Our Mathematical Universe: My Quest for the Ultimate Nature of RealityPublication details: United Kingdom; Penguin Books Ltd; 29 Jan 2015Description: 432 Pages; PaperbackISBN:
|Item type||Current library||Call number||Status||Notes||Date due||Barcode||Item holds|
|Book Adult and Young Adult 15-17||Karachi Science||523.10 (Browse shelf(Opens below))||Available||PKLC007044|
|Book Adult and Young Adult 15-17||Lahore Withdrawn Books||523.10 (Browse shelf(Opens below))||Withdrawn||For Sale||PKLC001922|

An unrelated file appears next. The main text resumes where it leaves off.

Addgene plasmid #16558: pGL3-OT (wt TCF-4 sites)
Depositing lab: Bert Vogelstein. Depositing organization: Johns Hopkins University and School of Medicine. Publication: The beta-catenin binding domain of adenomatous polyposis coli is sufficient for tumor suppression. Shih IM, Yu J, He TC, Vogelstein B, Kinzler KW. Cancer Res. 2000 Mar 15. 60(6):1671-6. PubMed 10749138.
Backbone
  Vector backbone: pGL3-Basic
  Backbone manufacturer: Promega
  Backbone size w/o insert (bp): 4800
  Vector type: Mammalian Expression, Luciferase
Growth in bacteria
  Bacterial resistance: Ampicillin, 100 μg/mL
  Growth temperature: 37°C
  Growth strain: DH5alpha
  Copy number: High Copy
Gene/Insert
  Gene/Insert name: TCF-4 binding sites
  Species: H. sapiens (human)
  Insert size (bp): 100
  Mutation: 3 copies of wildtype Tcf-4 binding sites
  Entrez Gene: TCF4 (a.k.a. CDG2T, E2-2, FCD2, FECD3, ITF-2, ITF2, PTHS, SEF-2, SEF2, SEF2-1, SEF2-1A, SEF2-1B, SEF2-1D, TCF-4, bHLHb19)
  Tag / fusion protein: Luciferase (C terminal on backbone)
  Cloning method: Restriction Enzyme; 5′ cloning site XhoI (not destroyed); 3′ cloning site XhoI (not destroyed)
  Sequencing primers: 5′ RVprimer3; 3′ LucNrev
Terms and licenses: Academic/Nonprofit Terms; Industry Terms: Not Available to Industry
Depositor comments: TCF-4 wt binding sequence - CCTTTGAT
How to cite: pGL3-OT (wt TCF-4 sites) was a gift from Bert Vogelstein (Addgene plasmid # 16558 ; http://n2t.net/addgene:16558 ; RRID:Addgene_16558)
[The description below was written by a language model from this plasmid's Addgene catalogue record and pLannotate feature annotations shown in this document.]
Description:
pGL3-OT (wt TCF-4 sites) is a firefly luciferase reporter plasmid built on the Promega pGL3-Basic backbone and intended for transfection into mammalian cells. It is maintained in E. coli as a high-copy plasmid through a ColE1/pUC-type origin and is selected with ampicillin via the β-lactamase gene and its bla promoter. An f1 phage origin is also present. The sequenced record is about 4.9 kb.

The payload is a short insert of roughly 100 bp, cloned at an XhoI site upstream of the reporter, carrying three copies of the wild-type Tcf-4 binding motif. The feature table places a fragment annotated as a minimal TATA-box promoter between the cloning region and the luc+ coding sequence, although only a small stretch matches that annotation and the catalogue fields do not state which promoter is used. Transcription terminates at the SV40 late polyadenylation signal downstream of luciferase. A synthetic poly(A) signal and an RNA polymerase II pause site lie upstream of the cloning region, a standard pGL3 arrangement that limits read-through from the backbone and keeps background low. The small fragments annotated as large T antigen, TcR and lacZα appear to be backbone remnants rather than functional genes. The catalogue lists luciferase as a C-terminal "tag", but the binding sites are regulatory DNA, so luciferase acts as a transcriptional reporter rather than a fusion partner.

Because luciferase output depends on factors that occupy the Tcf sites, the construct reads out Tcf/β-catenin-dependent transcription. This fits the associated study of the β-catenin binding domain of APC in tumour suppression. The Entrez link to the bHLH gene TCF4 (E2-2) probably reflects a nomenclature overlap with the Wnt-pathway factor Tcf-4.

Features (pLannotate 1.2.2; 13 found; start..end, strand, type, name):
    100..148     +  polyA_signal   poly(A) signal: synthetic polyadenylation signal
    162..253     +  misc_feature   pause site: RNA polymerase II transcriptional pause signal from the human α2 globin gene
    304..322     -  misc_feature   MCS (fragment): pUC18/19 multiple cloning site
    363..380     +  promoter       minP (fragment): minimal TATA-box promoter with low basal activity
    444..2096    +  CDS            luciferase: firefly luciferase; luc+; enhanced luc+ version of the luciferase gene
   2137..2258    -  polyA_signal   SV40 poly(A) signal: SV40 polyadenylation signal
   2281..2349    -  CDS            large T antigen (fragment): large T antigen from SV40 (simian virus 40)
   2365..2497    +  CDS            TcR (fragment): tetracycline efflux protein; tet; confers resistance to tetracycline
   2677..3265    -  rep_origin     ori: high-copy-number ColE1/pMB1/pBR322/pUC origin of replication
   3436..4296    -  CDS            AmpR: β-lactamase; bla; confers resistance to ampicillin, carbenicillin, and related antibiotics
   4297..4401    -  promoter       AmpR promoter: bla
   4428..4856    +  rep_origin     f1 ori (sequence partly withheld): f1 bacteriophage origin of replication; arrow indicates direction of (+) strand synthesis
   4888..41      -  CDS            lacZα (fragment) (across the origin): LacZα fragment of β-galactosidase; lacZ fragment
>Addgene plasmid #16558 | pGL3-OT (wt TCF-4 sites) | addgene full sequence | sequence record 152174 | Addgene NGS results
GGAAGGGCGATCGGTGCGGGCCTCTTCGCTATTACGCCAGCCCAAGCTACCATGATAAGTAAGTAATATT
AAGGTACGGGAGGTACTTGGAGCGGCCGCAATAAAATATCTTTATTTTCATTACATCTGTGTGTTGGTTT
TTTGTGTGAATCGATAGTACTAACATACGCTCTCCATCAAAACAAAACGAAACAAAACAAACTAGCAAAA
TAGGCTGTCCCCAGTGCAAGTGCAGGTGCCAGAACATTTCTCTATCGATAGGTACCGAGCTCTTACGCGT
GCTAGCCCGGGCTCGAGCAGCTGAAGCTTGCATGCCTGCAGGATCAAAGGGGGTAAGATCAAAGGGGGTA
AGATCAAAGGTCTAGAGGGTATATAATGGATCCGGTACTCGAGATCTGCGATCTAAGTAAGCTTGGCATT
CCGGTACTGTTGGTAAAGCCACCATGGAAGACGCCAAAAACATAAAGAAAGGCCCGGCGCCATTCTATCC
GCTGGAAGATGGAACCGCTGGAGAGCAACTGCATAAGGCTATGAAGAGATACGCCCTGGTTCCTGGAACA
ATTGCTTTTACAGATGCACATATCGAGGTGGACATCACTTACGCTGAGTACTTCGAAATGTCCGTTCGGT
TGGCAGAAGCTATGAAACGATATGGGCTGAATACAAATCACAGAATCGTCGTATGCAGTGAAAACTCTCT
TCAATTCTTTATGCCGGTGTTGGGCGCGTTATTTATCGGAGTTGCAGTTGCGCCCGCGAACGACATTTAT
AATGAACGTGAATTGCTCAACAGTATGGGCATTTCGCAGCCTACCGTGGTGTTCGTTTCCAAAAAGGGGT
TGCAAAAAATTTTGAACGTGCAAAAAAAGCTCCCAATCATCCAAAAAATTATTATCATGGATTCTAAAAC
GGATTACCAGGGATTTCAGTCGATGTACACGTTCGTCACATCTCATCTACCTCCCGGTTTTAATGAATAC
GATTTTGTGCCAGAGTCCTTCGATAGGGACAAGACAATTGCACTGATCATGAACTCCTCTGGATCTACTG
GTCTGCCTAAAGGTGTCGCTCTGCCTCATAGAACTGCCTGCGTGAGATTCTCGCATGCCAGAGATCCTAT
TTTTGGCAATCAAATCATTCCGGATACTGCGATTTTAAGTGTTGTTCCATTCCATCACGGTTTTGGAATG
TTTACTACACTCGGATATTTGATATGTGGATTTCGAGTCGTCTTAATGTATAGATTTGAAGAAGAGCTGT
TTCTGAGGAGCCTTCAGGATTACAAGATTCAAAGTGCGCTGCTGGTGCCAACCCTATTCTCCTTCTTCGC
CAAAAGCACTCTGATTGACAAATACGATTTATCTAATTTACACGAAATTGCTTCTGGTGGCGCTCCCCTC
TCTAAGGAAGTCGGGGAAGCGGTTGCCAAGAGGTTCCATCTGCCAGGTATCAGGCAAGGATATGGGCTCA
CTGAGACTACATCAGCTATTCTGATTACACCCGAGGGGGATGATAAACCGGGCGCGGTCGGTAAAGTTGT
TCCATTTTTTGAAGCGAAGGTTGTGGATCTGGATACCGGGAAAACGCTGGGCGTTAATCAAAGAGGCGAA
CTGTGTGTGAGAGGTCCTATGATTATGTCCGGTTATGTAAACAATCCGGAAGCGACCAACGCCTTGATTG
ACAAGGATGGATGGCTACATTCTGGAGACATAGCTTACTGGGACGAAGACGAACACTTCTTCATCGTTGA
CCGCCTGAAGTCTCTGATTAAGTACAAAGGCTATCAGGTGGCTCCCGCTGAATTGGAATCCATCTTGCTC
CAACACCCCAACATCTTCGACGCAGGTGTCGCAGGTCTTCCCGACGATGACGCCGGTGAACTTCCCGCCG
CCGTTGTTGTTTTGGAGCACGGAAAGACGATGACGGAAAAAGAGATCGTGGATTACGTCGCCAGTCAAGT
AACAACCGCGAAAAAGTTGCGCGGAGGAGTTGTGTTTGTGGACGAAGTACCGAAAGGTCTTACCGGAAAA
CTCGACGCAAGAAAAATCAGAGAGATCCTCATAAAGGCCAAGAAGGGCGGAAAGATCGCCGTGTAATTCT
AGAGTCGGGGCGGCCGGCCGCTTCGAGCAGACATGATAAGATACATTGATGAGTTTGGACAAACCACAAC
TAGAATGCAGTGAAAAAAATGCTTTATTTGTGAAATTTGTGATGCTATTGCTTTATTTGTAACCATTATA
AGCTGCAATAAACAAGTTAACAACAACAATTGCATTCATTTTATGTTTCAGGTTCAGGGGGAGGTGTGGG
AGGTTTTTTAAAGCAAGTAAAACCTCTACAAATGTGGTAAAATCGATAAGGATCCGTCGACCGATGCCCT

In Our Mathematical Universe, Max Tegmark, one of the most original physicists at work today, leads us on an astonishing journey to explore the mysteries uncovered by cosmology and to discover the nature of reality. Part-history of the cosmos, part-intellectual adventure, Our Mathematical Universe travels from the Big Bang to the distant future via parallel worlds, across every possible scale - from the sub-atomic to the intergalactic - showing how mathematics provides the answers to our questions about the world. Where do we come from? What makes the universe the way it is? In essence, why are we here? With dazzling clarity, Max Tegmark ponders these deep mysteries and allows us to grasp the most cutting-edge and mind-boggling theories of physics. What he proposes is an elegant and fascinating idea: that our physical world not only is described by mathematics, but that it is mathematics. "Our Mathematical Universe is nothing if not impressive. Brilliantly argued and beautifully written, it is never less than thought-provoking about the greatest mysteries of our existence". (New York Times). "An amazing ride through the rich landscape of contemporary cosmology...Physics could do with more characters like Tegmark . ..an imaginative intellect and a charismatic presence". (Clive Cookson, Financial Times Max). Tegmark is author or co-author of more than 200 technical papers, twelve of which have been cited more than 500 times. He has featured in dozens of science documentaries, and his work with the SDSS collaboration on galaxy clustering shared the first prize in Science magazine's "Breakthrough of the Year: 2003". He holds a Ph.D from the University of California, Berkeley, and is a physics professor at MIT.